When I bought a pound of red wiggler (Eisenia fetida) worms from a breeder down South about three and a half years ago, I had no idea how integral these little guys would become in our school gardening program. After all this time, this species remains a genuine source of curiosity and wonder for our students, both young and old. Most recently, our worm friends generously agreed to assume the spotlight once again while students in the elementary grades learned about their habitat, anatomy and life cycle, up close and personal.
I found some interesting curriculum material on a site called Hidden Villa Classroom from which I printed the template for a book called “Red Worms Rock.” The activities and experiments Hidden Villa developed provided a way for students to not only learn about worms but to also build beginning literacy and math skills. The objective of this resource (as they describe on their About page) really gels with mine, including the belief that student retention can increase greatly through applied learning that connects student experiences with their classroom lessons. The project also allows for students to straddle multiple subject areas within one project as well as gives them practice working independently and in a group.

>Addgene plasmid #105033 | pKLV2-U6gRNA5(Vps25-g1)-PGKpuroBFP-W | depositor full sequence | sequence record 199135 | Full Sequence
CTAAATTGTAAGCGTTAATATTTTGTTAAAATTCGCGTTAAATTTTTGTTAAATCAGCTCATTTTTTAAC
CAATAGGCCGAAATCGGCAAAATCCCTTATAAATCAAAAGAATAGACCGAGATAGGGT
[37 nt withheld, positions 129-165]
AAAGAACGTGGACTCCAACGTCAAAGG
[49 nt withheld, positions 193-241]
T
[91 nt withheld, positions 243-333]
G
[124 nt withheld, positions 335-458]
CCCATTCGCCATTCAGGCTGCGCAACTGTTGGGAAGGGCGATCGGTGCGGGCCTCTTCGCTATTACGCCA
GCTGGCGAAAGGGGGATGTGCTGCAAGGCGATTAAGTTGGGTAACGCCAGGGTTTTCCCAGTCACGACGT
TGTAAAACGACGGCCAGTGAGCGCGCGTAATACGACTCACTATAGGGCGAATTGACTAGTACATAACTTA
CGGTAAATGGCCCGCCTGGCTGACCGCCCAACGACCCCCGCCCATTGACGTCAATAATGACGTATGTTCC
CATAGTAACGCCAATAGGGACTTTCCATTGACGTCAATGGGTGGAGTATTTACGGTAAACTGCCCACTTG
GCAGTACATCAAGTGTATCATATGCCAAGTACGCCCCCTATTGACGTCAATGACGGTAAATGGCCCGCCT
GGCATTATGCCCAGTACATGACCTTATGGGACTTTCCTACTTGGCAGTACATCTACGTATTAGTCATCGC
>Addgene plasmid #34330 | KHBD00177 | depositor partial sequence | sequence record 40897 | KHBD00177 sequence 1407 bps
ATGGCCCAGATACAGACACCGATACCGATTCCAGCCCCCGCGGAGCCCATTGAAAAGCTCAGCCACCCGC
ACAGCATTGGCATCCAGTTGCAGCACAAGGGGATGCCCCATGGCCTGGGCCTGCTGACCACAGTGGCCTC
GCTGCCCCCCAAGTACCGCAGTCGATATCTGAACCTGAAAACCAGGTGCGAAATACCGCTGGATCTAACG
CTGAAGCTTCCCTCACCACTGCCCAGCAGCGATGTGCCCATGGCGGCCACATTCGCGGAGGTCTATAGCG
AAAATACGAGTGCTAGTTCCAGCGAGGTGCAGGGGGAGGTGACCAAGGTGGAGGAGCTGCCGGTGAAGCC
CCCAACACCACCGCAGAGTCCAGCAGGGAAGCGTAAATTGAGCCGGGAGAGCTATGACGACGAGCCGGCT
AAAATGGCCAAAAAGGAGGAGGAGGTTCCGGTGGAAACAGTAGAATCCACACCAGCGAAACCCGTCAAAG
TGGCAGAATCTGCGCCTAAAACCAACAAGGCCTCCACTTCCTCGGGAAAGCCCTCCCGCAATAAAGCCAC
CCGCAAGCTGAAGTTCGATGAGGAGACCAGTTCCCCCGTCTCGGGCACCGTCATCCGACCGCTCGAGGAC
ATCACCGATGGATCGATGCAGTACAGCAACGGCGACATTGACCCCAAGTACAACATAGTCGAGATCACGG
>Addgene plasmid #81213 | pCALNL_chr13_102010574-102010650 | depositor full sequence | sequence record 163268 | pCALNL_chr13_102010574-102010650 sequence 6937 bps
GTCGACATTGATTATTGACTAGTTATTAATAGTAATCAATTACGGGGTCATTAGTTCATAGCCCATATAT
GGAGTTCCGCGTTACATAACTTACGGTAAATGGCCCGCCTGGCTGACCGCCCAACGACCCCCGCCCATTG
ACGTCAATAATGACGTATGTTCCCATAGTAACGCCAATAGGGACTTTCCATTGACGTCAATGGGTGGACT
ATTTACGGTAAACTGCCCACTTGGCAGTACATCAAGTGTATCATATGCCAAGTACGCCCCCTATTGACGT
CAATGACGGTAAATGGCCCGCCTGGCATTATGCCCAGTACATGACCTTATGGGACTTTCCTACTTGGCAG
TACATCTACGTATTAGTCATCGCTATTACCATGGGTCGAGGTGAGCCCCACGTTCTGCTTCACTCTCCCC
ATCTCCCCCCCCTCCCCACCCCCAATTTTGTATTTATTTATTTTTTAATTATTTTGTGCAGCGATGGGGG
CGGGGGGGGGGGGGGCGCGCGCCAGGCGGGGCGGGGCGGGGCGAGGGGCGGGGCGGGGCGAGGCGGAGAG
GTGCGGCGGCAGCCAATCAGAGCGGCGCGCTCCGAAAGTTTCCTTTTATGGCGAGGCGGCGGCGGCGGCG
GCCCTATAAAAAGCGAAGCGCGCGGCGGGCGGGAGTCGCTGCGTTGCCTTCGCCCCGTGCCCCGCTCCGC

For example, one of my classes had done some introductory work with bar graphs in their homeroom, but it wasn’t a concrete skill yet. In the greenhouse, we began measuring worms individually – measurement in and of itself it is an emerging skill that we worked on. The students then pooled their information and used the collected data (here we practiced making a T-Chart graphic organizer) to create a bar graph representing worm lengths.
Another page in our worm book asked the students to describe their worms. By really talking about what we were seeing, touching, smelling and feeling in regards to our worms, students worked on building their vocabulary while coming up with adjectives for their subjects. For students who really respond to creative writing, they wrote fanciful stories from the perspective of a worm!
The art teacher in me had to add a hands-on, creative component: students made collages representing a worm bin (a project I have used in the past) including many of the items found in a healthy bin. This was a good way for me to assess if students have a sound understanding of a worm composting habitat. It also allowed students who may have struggled with the bar graph or the writing piece to shine with their creative skills.
The kids were so proud of their finished books as was I! Over a four week period, they did a great job completing math, literacy, art and science activities revolving around worms. Although our worms are voracious enough to eat nearly half their weight in food scraps a day, they are clearly powerhouses at teaching too!